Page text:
Living in Korea | Korea’s Refund Policies May Not Be What You Expect
Updated: Sep 6, 2019
Have you ever bought a thing off G-market and then realized it wasn’t exactly the thing you wanted? Buyer beware, sometimes even when products have clear return and exchange policies stated, what it really means is you bought it – you keep it. Depending on where you are from, Korea’s culture of returning items can be quite different than what you expect.
Even when you buy things off of a large reputable site like G-market – they may not take responsibility when things go wrong. As with many popular online sites in Korea like Coupang, Interpark, 11st they are simply a place where 3rd party businesses sell their things. So when things go wrong, often times you need to contact the business directly to deal with issues.
When you contact G-Market they will sometimes be willing to talk to the vendor for you, but if the business is being unreasonable they won’t always advocate for you. They will tell you what the business said and that’s that. You are free to contact the business directly and deal with it yourself.
Even with policies clearly stated and Korean consumer protection laws on your side, if you ever have any questions regarding a product or service it’s best to ask questions in advance. And do it in writing. Because more often than not, what is said on the phone can easily become a misunderstanding on your part later. Meaning you must have misheard because let’s face it, there’s no proof the conversation ever existed.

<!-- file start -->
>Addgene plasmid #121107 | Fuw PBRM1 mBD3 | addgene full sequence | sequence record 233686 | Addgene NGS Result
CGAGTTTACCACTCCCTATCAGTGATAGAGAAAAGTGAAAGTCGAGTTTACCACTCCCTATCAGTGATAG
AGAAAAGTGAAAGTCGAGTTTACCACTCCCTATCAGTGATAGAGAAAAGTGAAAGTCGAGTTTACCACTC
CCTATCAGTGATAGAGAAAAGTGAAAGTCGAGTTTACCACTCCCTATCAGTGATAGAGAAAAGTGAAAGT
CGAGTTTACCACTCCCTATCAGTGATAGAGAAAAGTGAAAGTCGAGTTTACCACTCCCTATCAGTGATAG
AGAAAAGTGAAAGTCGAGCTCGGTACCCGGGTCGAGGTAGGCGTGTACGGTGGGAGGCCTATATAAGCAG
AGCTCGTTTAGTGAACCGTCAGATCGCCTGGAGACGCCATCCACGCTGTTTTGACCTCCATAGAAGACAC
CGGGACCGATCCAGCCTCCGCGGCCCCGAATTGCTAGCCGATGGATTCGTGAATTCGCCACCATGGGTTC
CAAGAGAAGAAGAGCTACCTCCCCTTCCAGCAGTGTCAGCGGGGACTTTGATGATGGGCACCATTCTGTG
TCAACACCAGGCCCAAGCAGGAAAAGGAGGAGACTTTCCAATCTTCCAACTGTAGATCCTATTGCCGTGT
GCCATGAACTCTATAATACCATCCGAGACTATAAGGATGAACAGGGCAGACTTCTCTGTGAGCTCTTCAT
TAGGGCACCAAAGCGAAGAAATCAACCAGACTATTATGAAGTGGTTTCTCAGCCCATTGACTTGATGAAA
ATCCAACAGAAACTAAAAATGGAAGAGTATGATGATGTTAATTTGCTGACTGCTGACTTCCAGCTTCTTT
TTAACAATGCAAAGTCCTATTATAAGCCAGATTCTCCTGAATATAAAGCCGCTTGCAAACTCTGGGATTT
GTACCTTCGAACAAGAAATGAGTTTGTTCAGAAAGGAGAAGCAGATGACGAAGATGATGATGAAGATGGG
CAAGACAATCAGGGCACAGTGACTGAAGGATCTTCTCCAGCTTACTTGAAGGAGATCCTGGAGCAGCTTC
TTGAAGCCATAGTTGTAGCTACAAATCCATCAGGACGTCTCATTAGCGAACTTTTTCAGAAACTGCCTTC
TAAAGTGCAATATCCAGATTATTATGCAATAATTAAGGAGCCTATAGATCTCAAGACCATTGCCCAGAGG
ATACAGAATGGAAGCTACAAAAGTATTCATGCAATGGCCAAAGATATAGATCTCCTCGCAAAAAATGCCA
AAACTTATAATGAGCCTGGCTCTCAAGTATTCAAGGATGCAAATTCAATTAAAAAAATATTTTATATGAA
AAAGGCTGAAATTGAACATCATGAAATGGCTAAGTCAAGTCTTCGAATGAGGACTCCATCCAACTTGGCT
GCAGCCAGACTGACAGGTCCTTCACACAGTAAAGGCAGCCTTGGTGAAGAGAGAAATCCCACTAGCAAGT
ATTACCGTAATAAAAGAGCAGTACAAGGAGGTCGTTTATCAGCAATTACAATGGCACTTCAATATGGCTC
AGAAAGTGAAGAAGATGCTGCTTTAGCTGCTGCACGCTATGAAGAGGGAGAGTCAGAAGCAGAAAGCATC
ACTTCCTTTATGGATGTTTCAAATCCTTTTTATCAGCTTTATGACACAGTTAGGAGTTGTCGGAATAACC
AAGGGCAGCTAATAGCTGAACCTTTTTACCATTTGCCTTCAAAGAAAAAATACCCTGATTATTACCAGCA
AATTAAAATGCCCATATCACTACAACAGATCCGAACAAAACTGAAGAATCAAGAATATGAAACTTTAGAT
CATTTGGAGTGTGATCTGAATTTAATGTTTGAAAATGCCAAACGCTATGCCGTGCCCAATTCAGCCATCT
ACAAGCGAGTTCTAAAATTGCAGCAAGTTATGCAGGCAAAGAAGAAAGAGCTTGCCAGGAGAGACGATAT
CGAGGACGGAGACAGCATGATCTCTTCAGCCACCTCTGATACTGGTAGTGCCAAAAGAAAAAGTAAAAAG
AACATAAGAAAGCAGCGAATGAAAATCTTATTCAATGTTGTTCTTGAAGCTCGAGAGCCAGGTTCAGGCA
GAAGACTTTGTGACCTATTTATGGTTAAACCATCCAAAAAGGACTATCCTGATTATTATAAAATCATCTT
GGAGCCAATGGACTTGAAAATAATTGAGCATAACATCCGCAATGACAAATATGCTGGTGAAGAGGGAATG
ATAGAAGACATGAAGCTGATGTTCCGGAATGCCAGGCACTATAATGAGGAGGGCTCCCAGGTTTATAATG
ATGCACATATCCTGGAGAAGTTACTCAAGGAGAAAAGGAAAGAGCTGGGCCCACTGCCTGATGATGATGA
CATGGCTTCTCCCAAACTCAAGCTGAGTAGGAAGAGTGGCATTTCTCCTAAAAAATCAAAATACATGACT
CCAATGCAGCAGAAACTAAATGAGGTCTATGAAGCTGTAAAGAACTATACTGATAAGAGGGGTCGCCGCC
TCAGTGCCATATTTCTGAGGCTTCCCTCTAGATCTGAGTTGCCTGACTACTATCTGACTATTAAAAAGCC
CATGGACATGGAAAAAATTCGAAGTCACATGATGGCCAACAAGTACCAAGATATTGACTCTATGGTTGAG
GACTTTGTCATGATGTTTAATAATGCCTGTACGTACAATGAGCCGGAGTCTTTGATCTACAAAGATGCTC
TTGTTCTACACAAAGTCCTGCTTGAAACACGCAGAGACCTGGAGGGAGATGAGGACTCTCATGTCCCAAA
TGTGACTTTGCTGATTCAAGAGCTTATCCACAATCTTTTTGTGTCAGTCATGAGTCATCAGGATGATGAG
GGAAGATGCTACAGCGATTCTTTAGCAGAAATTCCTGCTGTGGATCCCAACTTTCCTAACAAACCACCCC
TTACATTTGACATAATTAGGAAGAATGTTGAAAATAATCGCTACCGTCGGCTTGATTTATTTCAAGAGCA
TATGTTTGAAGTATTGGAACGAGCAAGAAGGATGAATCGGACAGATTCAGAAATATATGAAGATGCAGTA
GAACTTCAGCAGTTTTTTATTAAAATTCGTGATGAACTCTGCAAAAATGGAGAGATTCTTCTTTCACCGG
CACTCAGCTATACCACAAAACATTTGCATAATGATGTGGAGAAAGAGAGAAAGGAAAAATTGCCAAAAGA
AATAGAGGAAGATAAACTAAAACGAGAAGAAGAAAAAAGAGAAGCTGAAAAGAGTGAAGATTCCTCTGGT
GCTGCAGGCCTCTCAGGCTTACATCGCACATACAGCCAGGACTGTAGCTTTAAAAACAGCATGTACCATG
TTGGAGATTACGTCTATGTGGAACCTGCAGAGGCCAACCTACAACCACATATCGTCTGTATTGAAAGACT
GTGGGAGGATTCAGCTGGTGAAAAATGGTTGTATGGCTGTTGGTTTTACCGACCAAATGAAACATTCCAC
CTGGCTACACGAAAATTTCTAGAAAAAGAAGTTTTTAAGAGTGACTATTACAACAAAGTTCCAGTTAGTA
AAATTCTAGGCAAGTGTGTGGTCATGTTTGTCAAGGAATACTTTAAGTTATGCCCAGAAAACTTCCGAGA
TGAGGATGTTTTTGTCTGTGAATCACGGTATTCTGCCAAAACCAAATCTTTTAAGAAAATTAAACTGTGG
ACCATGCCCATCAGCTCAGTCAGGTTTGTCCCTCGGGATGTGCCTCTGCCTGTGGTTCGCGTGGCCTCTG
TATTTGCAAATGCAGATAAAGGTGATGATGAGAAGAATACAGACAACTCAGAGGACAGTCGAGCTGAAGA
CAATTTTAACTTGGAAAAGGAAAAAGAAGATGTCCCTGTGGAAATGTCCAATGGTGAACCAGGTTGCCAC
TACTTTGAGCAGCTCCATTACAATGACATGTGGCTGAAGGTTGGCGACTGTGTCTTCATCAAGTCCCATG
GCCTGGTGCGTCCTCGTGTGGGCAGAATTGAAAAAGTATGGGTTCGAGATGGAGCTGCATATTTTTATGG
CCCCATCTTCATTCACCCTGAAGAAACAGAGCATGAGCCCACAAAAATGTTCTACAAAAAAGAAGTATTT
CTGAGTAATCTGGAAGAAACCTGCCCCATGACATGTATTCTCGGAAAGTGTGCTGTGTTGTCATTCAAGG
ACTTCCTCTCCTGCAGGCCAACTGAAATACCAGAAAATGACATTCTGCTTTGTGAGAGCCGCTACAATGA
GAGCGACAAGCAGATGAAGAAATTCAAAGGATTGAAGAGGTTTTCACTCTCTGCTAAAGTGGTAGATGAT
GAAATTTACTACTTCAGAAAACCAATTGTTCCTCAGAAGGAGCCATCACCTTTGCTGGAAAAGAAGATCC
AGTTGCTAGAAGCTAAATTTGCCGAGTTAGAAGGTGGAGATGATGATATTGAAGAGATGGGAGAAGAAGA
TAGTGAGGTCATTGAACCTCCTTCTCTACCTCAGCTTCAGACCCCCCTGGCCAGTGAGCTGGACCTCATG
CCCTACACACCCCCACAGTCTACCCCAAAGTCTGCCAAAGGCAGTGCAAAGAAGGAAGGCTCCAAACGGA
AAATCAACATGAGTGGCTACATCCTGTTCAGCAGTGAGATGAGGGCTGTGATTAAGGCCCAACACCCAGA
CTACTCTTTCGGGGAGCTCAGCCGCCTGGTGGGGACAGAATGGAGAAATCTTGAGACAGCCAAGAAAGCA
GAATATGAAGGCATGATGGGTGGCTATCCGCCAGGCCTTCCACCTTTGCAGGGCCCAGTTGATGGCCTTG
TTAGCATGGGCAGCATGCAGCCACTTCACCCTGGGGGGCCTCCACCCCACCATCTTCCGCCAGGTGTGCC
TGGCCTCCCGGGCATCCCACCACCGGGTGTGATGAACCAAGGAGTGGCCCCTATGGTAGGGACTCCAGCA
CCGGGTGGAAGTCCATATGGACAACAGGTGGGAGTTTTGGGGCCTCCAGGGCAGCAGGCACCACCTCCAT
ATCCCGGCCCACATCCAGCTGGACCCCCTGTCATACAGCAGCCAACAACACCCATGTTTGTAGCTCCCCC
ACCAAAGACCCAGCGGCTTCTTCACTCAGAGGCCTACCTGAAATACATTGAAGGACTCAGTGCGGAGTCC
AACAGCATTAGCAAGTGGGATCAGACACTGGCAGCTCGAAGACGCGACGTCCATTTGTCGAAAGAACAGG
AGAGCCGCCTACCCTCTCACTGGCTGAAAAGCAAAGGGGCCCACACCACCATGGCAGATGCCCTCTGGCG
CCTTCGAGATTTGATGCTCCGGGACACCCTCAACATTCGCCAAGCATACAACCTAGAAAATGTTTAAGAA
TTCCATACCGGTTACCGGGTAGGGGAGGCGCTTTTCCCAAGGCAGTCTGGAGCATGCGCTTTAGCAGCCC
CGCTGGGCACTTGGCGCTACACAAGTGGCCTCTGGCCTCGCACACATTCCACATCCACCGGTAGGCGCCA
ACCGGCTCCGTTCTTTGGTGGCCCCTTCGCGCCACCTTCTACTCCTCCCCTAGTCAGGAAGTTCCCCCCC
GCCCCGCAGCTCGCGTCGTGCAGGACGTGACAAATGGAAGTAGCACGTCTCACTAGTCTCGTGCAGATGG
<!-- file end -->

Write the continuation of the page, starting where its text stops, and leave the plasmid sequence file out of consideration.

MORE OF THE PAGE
In general, compared to other countries, it’s a lot harder to get refunds or even a sincere apology for bad service in Korea. Not that it’s impossible, there are good businesses out there that go out of their way to offer customer service. But it’s inconsistent because it’s not the business cultural norm that you might expect from American retailers like Costco, who will take anything back at anytime if you are unsatisfied for any reason.
Complain to Amazon.com and they will likely bend over backwards to make it right. Whether it’s offering a discount or a complete refund and something in addition, it’s just what you expect. To apply that same rule and expectation in Korea can easily lead to massive disappointment.
To avoid these kinds of uncomfortable situations, always read all the fine print carefully, ask questions to the business directly (in writing if possible), clarify other not critical details on the phone, and know what you are buying is what you really want. This legwork up front can save you the trouble of having to negotiate a return or exchange later.
If you can’t speak Korean well, using a bilingual virtual personal assistant service like Wonderful to assist with your purchases can be helpful. The assistants can ask all the questions you want in advance and even assist with the purchase transaction to help you avoid complicated payment systems. Send a message to try it out or visit www.gowonderfully.com for more information on how the service works.
Shopping in Korea doesn’t have to be difficult or frustrating, but it is important to know what to expect especially if you’re planning on making big investments.